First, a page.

This startup has re-engineered the showerhead to be radically efficient in conserving both water and heat, without sacrificing comfort.
Quite a few years ago, when I was deep in my Buckminster Fuller fanboy phase (OK, so I’m still kind of in that phase), we were living in a tiny house, hauling all of our own water and using a Humanure composting toilet. I was feeling really proud that we could use a single 5-gallon solar shower to get all three of us clean, and that we could get all of our dishes and other washing done with another 5-gallon water system, but then I read about Bucky’s “Fog Gun Cleaning System” (not to be confused with a fog gun-cleaning system) and realized we still had a long way to go to true water efficiency.
Fuller’s design used 90% compressed air (at 200 psi), and just 10% water, in the form of atomized droplets, which he claimed would use just 1 pint of water per hour, and I remember thinking that here we are, some 50 years later, still wasting both water and heat with conventional showerheads, while this genius of an idea was relegated to a footnote in history books.
Fast-forward to 2015, and a startup called Nebia has now picked up where Fuller left off (sort of), with the launch of its revolutionary showerhead, which uses a similar technology, although without the compressed air component, to deliver radical water savings in the shower. The Nebia atomizing showerhead is actually much simpler than the system Fuller designed, as it is meant to be a drop-in replacement for existing showerheads that works with existing plumbing, and while it doesn’t even come close to Fuller’s ‘1 pint per hour’ claims, the Nebia is claimed to reduce shower water use by 70%, while also being 13 times more thermally efficient.
In a nutshell, the Nebia atomizes the water into tiny droplets that have “10 times more surface area” than the water drops from a conventional showerhead, allowing users to get just as clean (“more water comes into contact with your body” than with a traditional model”) while also warming the air around them more efficiently. It’s described as delivering a “warm and cozy mist” that not only cleans your body, but also provides a “significantly superior shower experience” overall.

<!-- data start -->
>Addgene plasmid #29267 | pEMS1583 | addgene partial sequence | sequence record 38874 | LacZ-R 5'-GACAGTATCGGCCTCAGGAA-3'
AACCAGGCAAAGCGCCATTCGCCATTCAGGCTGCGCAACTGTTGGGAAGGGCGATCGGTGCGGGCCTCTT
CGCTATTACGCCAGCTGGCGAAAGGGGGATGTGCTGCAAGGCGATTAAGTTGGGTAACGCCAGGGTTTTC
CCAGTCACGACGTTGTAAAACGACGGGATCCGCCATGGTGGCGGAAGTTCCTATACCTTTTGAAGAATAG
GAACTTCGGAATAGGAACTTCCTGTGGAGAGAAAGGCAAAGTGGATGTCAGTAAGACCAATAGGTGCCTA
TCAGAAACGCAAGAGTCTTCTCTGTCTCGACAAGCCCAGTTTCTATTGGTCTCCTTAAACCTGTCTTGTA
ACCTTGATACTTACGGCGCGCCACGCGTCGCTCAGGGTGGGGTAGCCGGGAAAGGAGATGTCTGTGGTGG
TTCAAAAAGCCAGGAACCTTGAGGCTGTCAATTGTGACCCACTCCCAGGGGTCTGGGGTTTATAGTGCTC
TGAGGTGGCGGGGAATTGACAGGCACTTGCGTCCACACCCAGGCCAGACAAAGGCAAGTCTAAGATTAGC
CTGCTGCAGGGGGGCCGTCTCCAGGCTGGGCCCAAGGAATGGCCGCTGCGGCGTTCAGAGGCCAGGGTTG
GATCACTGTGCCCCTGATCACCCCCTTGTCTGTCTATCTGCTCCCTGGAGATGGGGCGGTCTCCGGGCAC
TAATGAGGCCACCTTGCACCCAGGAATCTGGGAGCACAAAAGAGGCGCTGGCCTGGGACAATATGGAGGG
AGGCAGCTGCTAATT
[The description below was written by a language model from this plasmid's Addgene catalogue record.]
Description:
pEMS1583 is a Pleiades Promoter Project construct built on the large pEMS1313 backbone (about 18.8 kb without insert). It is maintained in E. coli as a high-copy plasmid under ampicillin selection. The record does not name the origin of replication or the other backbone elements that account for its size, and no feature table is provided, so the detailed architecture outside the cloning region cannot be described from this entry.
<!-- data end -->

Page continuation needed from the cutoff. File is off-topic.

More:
The Nebia showerhead is said to use just .75 gallons per minute (gpm), which is less than the 2 gpm from EPA Water Sense-rated fixtures, and is estimated to enable an average California home of four people to use about 21,000 fewer gallons of water per year, saving about $397 per year on both water costs and water-heating costs.
I love almost everything about this idea, but I have a hard time loving the price tag attached to it. Backers of the Nebia crowdfunding campaign can reserve a single unit for $299 (said to be a $399 retail value), and the company claims that the device will pay for itself in less than two years, based on the water usage in an average US home. TheNebia is a good-looking device overall, with a height-adjustable aluminum bracket and an additional hand-held shower wand, but the showerheads themselves are essentially plastic (“a high density polymer with thermoplastic polyurethane (TPU)”), and the atomizing nozzles on the units appear to be exceptionally prone to being blocked by hard water deposits, so the $400 cost of a single unit seems way out of line to me (says the guy who has to clean the mineral scale from his shower and faucet screens every week).
The Nebia showerhead does look like it could be an excellent investment for institutions and businesses that use a lot of water in their showering facilities, allowing them to conserve water while saving money on both the cost of water and the cost to heat it, and the company is offering a special deal on a bulk purchase ($10,000 for 40 units) for those situations.
While you’re waiting for this showerhead technology to hit the market, here’s a homegrown shower hack that can save at least as much water as the Nebia, and which only costs about $20. Buy a garden sprayer at the hardware or garden store (the kind that has a small tank, a wand with a nozzle on the end, and a hand pump to pressurize it). Remove the long wand and replace the nozzle on the end of the hose, fill it with warm water and pump it up, take it into the shower with you, and use that instead of your showerhead. It takes a little practice to learn how best to use it (such as not filling it completely full of water, so that it can be pressurized accurately without having to constantly pump it), but this system works pretty well and makes a great camping or roadtrip shower setup.